As the province promises help, Port aux Basques residents hope to rebuild lives shattered by Fiona

Austin Taylor's home is still standing. But a basement flooded with water and fuel may mean the house is no longer habitable. (Yan Theoret/CBC News - image credit)
Austin Taylor's home is still standing. But a basement flooded with water and fuel may mean the house is no longer habitable. (Yan Theoret/CBC News - image credit)
Yan Theoret/CBC News
Yan Theoret/CBC News

On the outside, Austin Taylor's Port aux Basques home looks like it made it through post-tropical storm Fiona relatively unscathed.

Inside is a different story. The house reeks of oil.

"As soon as you open the door, we're in the fuel," Taylor said Wednesday.

Taylor's basement flooded during the storm, which destroyed more than 80 houses in the community on Newfoundland's southwest tip. But the flood in his basement isn't just seawater.

"Somebody's fuel tank … collapsed and it came in the basement with the water," he said.

Taylor said he has been able to remove possessions from the house but everything he takes smells like oil. Now he and his family of four are in limbo, staying in a hotel room together.

"Our house is intact, but where do I go from here?" he asked.

He said the family has filed an insurance claim, but hasn't heard back yet.

Taylor's 29-year-old-daughter has Pitt–Hopkins syndrome, a rare genetic condition that causes cognitive and physical impairment. She sometimes uses a wheelchair, and the home has a wheelchair ramp for accessibility.

"This was her world. She could go and come and do as she wanted," he said.

Because of the environmental risk posed by the fuel, Taylor can't pump the water out of his basement. He doesn't yet know if the home will be habitable again.

"I'm just waiting for answers [about] what they're going to do," he said.

Financial relief to be available as soon as Monday: Furey

Some of those answers may arrive soon. On Wednesday, the provincial government announced a $30-million financial relief package for communities most affected by post-tropical storm Fiona.

That package includes $1,000 per household for people who were temporarily evacuated from their primary residence during the storm and are able to return by Friday, and $10,000 per household for people who were displaced and are now unable to return. A sum of $25 million will go toward affected communities to begin rebuilding.

Mark Quinn/CBC
Mark Quinn/CBC

Meanwhile, groups like the Canadian Red Cross, the Salvation Army and the Lions Club are distributing essential supplies like food and clothing.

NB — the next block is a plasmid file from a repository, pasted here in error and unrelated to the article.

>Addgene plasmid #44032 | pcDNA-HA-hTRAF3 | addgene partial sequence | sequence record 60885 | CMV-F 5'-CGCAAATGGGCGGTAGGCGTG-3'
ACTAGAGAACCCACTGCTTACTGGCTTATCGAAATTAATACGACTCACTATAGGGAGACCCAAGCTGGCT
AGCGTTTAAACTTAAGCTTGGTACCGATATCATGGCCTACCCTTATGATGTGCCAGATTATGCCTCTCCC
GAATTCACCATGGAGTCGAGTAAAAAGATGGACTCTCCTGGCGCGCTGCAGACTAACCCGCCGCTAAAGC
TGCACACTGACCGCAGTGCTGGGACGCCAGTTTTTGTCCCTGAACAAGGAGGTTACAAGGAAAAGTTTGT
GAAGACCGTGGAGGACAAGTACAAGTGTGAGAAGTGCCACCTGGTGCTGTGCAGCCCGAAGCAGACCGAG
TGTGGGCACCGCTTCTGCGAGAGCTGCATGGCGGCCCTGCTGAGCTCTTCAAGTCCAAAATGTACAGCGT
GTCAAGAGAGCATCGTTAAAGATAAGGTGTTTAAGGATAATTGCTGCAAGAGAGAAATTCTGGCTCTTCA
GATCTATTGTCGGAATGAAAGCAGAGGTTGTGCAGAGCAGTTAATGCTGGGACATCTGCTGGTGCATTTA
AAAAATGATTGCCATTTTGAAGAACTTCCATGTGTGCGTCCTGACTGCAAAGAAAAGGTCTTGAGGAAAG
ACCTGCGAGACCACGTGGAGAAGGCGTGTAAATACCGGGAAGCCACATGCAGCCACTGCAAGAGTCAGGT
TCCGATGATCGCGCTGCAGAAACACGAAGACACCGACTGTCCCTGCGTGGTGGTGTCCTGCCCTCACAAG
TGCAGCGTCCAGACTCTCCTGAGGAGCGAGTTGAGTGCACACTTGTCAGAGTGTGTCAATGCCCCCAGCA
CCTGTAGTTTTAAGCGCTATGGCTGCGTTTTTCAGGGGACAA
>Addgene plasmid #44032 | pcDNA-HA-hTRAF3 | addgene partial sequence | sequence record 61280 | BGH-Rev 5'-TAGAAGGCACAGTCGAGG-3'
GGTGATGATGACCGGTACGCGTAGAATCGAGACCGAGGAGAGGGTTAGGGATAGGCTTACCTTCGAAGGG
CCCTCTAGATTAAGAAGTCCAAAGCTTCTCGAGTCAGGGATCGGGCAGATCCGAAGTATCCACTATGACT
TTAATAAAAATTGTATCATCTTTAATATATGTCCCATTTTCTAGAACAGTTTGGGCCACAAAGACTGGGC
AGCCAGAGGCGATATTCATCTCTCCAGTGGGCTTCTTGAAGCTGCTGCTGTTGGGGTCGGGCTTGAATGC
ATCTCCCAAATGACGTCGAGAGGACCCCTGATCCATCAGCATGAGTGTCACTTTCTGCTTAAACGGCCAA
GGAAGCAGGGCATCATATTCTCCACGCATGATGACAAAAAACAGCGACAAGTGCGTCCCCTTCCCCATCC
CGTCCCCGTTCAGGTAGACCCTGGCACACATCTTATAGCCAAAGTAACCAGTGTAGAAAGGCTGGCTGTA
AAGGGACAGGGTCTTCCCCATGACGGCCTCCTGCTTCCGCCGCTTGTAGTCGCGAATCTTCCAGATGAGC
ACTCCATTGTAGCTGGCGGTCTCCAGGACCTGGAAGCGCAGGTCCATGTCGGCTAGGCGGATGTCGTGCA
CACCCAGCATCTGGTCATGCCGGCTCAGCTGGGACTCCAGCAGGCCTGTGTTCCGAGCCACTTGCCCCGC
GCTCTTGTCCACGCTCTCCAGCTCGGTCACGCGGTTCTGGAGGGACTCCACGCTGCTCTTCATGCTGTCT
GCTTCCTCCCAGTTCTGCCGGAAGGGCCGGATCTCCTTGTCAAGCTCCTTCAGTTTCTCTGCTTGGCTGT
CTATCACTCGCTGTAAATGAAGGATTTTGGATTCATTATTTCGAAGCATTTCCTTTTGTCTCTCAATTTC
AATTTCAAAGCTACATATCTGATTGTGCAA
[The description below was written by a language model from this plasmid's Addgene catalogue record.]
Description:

About 20 players for the under-13 Blaze Hockey team volunteered to help with relief supplies in Port aux Basques on Wednesday. Those volunteers include Bella Seaward, who lost her home in the storm.

"Even though I lost my house I'm still fortunate because I have my dad's house, and some people don't even have a house right now," she said.

Military could shift to cleanup in coming days

About 150 members of Canada's Armed Forces are also on the ground in southwestern Newfoundland, helping out where they can.

They've been tasked with doing wellness checks and helping the provincial Department of Transportation and Infrastructure assess things like buildings, bridges and roads.

Maj. Thomas St. Onge, commander of the mission in Newfoundland, said most of the members helping out are from the province. Some are even from Port aux Basques.

"They know a lot of the folks that they're helping or they have close ties to the communities where we're operating right now, and they get to work alongside other agencies that are trying to do the same thing," St. Onge said. "For the soldiers that are from Newfoundland and Labrador, this is absolutely a highlight for them and they are proud to be here."

St. Onge said they will stay as long as the provincial government needs them, and their task may shift in the days ahead, as efforts move toward cleaning up debris from the homes that were ripped apart during the storm.

Starting over — away from the water's edge

Tracy Spencer placed sandbags around her property and boarded up her windows before the storm Saturday morning, but in the end, her preparations were futile.

She had about an hour to take her cat and flee before the storm surge smashed into her basement apartment, destroying everything she owned.

"I was told if I had stayed there, I'd have drowned," she said Wednesday. "That's a lot to take."

Mark Quinn/CBC
Mark Quinn/CBC

Before she left, she grabbed some photos of her grandchildren, a family bible, and a memento from her mother.

Now she's trying to pick up the pieces. She said the relief promised by the provincial government is important — though she still hasn't processed what has happened to her.

"I'm hoping I can just rebuild my life with it," she said through tears.

She's been staying with her niece, and has received donations from Harbour Breton — her hometown. She got clothes at the Lions Club.

"I felt a little embarrassed having to go there, but do you know what? When you have nothing left, go. It's for you," she said.

Like other displaced residents who have spoken to CBC News since the storm, Spencer said she wants to start over — but not near the coast.

"I don't want to live by the water anymore."